Category: Archive

Assembly begins difficult task of self-government

February 16, 2011

By Staff Reporter

By Anne Cadwallader

STORMONT — There were historic scenes at the old home of the Northern Ireland parliament Monday as every conceivable shade of political opinion met in one room to begin hashing out a program for self-government.

The ground-breaking first meeting of the Northern Ireland Assembly came just four days after another significant development: the first face-to-face meeting of David Trimble, the UUP leader, and Gerry Adams of Sinn Fein.

The specter of decommissioning hung over both meetings, with Trimble still refusing to countenance sharing power with Sinn Fein until the IRA has begun actual disarming.

The historic developments signaled the end of the shadow-boxing of the summer recess and held out hope that serious business may yet overtake the political grandstanding that followed the Drumcree crisis in July, when Orange Order marchers were prevented from marching through a nationalist area.

In addition, the assembly met within three days of the early release of the first set of paramilitary prisoners from the Maze jail, with at least 200 more expected to be freed by the end of next month.


There were also minor spats over the location of the assembly in the old Stormont building and the use of the Irish language in assembly debates. Unionists want Ullans (Ulster Scots) to have parity with Irish, although very few of them — if any — speak it.

Adams asked that the assembly be sensitive to the use of emblems and symbols, so as to foster mutual. He acknowledged that unionists valued the Union Jack but said his party did not hold it in equal esteem.

In his inaugural address to the assembly, First Minister Trimble said all 108 members were "embarking upon one of the most novel and challenging journeys in the annals of democratic arrangements."

The SDLP’s Seamus Mallon, the deputy first minister, said he had a greater sense of hope and opportunity than at any other occasion in his life. The mood of the people, he said, was to put the past behind them and resolve conflicts.

Last Thursday, both Adams and Trimble were clearly aware of the historic nature of their first meeting. Adams quoted Abraham Lincoln when he spoke about "binding up the wounds" of the nation.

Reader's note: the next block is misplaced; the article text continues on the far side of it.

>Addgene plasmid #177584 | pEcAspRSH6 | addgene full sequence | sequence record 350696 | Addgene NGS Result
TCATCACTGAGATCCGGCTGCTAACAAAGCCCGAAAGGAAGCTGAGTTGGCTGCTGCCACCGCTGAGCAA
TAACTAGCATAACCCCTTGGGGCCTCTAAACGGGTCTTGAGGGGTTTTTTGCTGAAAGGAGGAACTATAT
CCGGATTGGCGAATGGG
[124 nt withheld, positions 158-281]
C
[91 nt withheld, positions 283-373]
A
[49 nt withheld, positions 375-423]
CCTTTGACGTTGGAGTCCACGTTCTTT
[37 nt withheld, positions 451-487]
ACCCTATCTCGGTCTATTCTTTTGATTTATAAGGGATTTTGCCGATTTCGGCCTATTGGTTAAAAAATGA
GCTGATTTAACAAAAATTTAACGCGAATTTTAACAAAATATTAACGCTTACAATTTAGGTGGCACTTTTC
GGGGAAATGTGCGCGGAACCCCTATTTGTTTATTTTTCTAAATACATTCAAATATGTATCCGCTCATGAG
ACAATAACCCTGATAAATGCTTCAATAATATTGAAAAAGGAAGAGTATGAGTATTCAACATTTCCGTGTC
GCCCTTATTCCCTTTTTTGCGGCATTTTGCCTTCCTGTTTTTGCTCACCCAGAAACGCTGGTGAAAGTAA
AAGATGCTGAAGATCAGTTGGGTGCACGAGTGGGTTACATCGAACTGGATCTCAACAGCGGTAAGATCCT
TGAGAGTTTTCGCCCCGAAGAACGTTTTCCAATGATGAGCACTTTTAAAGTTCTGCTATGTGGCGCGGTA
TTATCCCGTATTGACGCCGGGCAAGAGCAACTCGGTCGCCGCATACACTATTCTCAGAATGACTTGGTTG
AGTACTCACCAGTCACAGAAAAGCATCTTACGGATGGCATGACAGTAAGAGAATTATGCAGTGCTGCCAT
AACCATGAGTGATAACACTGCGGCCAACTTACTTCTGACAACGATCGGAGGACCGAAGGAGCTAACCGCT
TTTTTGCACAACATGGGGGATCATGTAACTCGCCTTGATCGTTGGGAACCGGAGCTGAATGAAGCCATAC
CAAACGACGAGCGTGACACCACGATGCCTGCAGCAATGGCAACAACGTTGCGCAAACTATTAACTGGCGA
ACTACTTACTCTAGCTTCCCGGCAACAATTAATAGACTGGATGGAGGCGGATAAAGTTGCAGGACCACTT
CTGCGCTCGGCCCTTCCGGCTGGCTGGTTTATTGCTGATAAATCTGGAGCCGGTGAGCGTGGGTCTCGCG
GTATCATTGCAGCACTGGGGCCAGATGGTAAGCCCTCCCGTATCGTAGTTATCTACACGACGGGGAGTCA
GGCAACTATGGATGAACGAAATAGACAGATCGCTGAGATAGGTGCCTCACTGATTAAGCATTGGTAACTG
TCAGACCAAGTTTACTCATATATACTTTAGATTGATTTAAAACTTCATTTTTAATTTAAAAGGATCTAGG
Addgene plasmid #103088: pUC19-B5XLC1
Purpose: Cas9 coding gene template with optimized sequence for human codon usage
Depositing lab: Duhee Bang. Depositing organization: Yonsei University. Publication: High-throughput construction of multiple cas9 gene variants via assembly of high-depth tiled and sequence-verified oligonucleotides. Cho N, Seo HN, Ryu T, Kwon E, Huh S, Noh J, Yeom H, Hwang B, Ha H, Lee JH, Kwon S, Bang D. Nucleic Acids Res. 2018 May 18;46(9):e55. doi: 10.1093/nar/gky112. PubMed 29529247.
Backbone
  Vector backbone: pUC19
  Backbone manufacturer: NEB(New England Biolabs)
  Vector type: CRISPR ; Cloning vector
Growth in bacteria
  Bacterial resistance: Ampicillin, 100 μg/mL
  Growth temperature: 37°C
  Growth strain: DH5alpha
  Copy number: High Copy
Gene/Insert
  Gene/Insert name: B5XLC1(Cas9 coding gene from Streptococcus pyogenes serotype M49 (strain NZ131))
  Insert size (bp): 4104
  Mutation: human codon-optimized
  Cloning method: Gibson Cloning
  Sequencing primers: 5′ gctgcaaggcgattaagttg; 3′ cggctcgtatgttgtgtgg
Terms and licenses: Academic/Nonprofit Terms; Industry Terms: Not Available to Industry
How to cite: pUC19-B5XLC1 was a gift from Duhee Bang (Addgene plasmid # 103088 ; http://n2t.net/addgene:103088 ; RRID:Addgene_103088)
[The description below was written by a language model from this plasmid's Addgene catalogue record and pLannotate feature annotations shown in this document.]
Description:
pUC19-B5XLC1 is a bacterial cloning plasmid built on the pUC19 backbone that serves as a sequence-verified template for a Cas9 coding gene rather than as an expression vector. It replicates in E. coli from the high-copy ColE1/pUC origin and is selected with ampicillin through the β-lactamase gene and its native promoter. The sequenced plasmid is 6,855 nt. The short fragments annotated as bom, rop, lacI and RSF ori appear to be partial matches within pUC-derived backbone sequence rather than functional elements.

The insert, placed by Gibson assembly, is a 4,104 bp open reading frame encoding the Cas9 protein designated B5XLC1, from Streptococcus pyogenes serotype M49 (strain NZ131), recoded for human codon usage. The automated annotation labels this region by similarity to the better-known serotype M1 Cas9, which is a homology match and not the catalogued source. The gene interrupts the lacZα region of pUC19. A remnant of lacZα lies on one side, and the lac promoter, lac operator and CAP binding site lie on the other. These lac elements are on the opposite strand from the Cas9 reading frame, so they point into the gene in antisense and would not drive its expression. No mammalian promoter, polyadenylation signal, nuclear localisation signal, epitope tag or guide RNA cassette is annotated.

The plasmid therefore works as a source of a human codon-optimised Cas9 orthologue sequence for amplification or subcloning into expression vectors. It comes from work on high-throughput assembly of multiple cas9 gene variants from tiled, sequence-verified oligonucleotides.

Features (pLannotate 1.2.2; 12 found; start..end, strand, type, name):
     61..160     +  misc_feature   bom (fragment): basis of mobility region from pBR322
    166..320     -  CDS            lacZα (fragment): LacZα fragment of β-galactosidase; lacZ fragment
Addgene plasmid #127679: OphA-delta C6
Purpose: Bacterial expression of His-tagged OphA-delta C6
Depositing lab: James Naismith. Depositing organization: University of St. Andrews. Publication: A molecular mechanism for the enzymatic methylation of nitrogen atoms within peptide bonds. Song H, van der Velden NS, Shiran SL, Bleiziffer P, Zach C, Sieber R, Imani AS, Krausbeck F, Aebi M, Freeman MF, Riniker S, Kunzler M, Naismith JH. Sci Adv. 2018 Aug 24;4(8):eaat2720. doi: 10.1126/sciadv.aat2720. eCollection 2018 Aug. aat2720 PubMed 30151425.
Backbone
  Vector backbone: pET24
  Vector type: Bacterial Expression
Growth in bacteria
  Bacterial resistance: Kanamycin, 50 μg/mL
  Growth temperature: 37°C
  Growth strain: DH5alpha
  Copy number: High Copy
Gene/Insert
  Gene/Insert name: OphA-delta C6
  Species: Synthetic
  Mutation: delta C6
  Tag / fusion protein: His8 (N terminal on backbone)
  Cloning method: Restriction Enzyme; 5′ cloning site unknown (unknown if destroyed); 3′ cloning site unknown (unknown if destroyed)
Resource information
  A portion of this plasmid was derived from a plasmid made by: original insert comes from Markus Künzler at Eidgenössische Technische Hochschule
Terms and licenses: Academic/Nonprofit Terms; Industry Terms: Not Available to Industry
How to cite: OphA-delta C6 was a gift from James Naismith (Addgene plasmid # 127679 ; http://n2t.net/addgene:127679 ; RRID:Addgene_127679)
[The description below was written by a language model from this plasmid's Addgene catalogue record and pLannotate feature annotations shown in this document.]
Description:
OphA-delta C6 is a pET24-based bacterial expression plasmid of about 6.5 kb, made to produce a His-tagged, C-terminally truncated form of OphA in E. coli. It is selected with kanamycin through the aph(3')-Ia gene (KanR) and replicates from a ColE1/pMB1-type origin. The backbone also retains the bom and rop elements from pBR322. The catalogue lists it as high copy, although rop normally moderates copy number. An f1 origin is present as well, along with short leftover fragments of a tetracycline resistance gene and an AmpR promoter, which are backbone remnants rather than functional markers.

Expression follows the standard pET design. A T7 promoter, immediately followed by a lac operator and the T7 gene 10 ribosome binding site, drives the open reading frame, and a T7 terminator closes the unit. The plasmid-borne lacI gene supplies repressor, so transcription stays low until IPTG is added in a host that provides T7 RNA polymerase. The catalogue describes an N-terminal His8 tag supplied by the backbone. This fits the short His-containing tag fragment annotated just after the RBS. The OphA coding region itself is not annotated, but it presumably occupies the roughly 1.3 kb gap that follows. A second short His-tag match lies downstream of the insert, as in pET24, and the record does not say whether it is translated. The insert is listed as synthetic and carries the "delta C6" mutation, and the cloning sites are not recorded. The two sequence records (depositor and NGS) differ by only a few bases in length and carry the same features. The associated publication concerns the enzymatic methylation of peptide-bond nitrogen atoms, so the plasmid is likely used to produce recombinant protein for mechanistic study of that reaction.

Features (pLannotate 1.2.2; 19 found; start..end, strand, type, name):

Trimble referred to the statue of the first unionist prime minister, Sir James Craig, on the staircase behind him, saying he’d spoken to Eamon de Valera, then on the run as leader of Sinn Fein in 1921, while the troubles were still in train.

Trimble said Craig had then also entered into a series of arguments with Michael Collins — clearly an attempt to draw parallels with the Treaty and to persuade his followers that his meeting with Adams was not unprecedented.

Trimble said he had met and worked with a range of people in his political life, not all of them angels. Adams said Trimble was a man he could and would do business with. No problem was intractable, he said.

There was no handshake between the two leaders, but first names were used. Both men said their meeting was businesslike in tone. It was certainly one not many could have imagined would take place even a few weeks ago.

Meanwhile, four members of the Ulster Unionist Party have resigned in protest at the party’s direction in the peace process. The four, all opposed to the Stormont Agreement, have formed a new party, the United Unionist Assembly Party.

The potential for a split and realignment still lies within the unionist family, with many back-benchers resisting the idea of sharing power with Sinn Fein in any form before IRA decommissioning.

Also this week, Sinn Fein announced its front bench assembly spokespersons. The party is entitled to two ministries in the power-sharing executive, although it’s not known yet what responsibilities they will have.

It’s thought the two ministers will be Martin McGuinness and Bairbre de Brun, although Mitchel McLoughlin, who has never had IRA affiliation, may serve instead of McGuinness, whose IRA background is well known. Adams will be the party’s assembly leader, with McGuinness responsible for conferring with the decommissioning body.

Making the announcement during a break in the party’s ard comhairle meeting in County Donegal, Adams said the assembly was an opportunity for national reconciliation and a gateway to a new, shared and independent Ireland.

Also this week, the first prisoners were freed under the early-release scheme. The republicans released were Sean Patrick McGuigan, who’d served five years of a 12-year sentence for causing grievous bodily harm and had always protested his innocence, Louie McNally, from Dungannon, who had served 10 years of a 22-year sentence for conspiracy to murder, and Gerard Magee, from Antrim, who was serving the 10th year of a 20-year sentence for conspiracy to murder.

The loyalist prisoners released were Matthew McCormick, who’d served six years of a 14-year term for conspiracy to murder, Gary Hall, who was six years into a 14-year term for attempted murder, and Daniel Annesley who’d served half of a five-year sentence for blackmail.

This week also is the deadline for submissions to the North’s "Independent Commission on Policing" which is due to bring forward proposals on a new police force next summer.

The newly appointed English-born RUC deputy chief constable, Colin Cramphorn, said the force was facing a period of "major change," which prompted Gregory Campbell of the DUP to call his comments "ominous."

But Adams said changes and reform of the RUC were unacceptable. The force had to go and be replaced by a new policing service, he said.